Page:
CHICAGO -- Thousands of protesters flooded the Loop late Thursday afternoon in the culmination of a pro-immigrant march and rally that began in the morning at Union Park on Ashland and Washington.
Businesses in Chicago and across the country shut down for the day in observance of “A Day Without Immigrants.” The protest gained momentum on social media and by word of mouth.
It comes in response to President Donald Trump, whose administration has pledged to increase the deportation of immigrants living in the country illegally. Trump campaigned on building a wall along the U.S.-Mexico border, and blamed high unemployment on immigration. As president, he's called for a ban on people from seven Muslim-majority countries from coming into the U.S.
Recent high profile deportations of mothers, guilty only of using fake documents so they could work to support their families, sent out shock waves, said one demonstrator.
"We are trying to keep our families together. And we are in support of who is here," Liz Cristino said.
News of the protest spread quickly through word of mouth and social media posts under the hashtag #ADayWithoutImmigrants, calling for participants to skip work and school, close businesses and avoid making any purchases. One Facebook post directed at President Donald Trump, read "Mr. President, without us and our contributions the country will be paralyzed."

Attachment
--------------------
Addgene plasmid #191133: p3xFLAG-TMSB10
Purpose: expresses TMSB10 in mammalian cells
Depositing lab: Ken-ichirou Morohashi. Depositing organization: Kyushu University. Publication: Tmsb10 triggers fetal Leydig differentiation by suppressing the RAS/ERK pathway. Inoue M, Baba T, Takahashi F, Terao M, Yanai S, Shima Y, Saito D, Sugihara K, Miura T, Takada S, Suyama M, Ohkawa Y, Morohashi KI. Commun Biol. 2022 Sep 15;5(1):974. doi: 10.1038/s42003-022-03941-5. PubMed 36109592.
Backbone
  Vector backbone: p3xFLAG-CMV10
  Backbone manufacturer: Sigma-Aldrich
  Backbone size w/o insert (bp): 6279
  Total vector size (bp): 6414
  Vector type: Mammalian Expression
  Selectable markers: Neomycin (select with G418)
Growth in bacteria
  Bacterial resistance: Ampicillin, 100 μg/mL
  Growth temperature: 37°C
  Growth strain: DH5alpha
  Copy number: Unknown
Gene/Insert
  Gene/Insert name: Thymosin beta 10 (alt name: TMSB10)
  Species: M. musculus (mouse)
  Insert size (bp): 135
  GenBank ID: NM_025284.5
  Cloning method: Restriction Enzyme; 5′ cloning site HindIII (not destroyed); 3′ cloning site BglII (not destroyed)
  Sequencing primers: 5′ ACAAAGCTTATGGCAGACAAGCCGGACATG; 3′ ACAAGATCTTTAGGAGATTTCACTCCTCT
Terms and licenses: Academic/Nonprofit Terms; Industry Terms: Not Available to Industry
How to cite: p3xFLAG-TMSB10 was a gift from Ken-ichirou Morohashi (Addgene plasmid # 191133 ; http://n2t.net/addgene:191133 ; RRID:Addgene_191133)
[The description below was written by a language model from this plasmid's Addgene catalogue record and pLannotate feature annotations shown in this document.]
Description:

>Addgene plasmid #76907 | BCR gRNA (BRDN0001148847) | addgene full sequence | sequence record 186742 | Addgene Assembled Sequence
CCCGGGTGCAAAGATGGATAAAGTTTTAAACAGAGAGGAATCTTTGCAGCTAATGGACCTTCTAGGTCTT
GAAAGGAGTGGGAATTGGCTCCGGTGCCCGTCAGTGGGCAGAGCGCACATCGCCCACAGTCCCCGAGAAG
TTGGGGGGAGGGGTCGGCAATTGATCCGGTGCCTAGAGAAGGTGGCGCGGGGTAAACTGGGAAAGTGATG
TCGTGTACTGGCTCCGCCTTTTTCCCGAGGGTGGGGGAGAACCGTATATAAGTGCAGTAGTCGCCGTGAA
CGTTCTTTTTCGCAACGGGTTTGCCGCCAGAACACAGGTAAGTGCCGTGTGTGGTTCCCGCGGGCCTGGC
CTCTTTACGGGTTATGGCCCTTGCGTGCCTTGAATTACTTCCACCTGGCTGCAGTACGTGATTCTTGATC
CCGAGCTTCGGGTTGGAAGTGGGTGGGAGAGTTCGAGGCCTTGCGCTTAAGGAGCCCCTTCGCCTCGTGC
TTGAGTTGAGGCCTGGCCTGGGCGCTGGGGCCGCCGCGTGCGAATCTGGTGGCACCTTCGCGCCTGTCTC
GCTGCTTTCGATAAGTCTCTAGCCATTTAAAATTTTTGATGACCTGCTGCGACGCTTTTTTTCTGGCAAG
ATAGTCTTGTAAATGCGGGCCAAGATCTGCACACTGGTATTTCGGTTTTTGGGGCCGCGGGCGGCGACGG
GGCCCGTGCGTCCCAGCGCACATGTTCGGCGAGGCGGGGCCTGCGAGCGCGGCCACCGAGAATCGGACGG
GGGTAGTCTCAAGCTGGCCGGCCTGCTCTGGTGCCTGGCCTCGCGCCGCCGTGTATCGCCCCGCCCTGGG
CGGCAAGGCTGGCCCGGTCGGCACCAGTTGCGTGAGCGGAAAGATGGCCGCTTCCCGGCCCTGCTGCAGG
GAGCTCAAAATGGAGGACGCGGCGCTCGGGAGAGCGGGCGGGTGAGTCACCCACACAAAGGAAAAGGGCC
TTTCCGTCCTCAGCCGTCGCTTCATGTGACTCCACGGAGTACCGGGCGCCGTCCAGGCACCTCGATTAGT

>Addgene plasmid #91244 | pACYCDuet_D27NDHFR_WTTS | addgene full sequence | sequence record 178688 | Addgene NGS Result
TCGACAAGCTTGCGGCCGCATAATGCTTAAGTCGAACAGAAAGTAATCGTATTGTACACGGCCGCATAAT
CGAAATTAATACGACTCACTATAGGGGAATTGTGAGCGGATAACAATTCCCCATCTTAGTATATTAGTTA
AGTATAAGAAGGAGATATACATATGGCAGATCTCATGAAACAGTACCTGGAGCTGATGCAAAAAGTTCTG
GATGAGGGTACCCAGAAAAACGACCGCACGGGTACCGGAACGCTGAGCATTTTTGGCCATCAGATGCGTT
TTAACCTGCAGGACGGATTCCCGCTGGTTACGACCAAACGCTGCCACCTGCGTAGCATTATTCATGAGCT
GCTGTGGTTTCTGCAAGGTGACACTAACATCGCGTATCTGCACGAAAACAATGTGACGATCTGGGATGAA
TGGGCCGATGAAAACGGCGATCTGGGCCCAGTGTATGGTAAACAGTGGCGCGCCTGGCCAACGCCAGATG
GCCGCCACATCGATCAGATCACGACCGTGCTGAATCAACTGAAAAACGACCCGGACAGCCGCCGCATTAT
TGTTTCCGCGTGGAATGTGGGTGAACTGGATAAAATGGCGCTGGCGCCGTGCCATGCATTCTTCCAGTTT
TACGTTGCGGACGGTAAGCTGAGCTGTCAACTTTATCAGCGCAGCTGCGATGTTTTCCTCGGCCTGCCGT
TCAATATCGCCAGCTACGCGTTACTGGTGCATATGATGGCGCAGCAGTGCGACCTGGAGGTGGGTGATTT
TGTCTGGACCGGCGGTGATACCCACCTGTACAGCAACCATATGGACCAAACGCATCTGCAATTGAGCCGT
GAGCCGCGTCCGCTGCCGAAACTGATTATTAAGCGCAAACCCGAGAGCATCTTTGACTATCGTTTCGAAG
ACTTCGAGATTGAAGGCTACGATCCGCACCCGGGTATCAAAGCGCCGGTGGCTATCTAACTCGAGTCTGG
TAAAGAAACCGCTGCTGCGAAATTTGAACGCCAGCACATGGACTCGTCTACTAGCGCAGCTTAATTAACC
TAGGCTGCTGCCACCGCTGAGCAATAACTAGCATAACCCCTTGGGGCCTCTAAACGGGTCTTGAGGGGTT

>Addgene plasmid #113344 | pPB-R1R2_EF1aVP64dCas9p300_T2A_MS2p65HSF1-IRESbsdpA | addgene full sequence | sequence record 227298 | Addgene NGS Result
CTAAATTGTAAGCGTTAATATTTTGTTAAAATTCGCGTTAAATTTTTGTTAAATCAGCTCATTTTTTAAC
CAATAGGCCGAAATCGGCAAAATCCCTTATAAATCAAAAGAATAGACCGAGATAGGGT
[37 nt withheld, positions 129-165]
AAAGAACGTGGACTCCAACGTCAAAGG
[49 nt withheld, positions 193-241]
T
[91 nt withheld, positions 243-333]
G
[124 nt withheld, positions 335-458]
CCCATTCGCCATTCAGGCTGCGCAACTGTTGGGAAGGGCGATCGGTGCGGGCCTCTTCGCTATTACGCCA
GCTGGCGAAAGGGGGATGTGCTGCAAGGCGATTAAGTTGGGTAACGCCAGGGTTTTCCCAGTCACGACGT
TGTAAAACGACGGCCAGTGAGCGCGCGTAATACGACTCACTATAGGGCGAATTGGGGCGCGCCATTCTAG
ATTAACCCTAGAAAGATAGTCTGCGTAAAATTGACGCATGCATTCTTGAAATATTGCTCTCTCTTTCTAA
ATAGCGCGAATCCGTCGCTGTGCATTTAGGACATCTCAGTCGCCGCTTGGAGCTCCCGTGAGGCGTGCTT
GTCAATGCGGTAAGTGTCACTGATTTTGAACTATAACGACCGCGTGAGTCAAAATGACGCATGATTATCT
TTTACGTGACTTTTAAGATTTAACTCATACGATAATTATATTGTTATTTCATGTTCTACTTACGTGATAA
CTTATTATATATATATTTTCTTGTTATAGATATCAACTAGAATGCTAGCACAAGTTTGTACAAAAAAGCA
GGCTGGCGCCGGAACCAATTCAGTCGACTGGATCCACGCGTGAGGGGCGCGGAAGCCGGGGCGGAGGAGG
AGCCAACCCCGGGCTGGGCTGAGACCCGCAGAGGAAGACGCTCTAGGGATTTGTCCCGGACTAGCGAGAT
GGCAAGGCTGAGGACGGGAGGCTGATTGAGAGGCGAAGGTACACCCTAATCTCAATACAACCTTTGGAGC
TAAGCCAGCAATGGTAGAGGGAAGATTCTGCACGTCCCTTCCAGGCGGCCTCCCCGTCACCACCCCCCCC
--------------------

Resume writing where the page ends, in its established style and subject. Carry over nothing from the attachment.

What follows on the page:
"If hundreds of thousands of immigrants stayed home from work, New York City would shut down," said Thanu Yakupitiyage, senior communications manager for the New York Immigration Coalition.
Across the U.S., many major industries would be feeling that pain as well. That's especially true for the restaurant industry, where foreign-born workers provide the vast majority of labor.
Several high profile chefs, including Chicago's Rick Bayless, shut down their restaurants for the day. Pete's Fresh Market also closed its grocery stores.
In 2015, 7.1 million restaurant workers in the U.S. were immigrants, versus 5.1 million who were native born, according to the most recent report from the Bureau of Labor Statistics. And analysis by Pew Research found that about 1.1 million of the industry's workers were undocumented in 2014. That makes the industry second only to construction when it comes to relying on undocumented workers.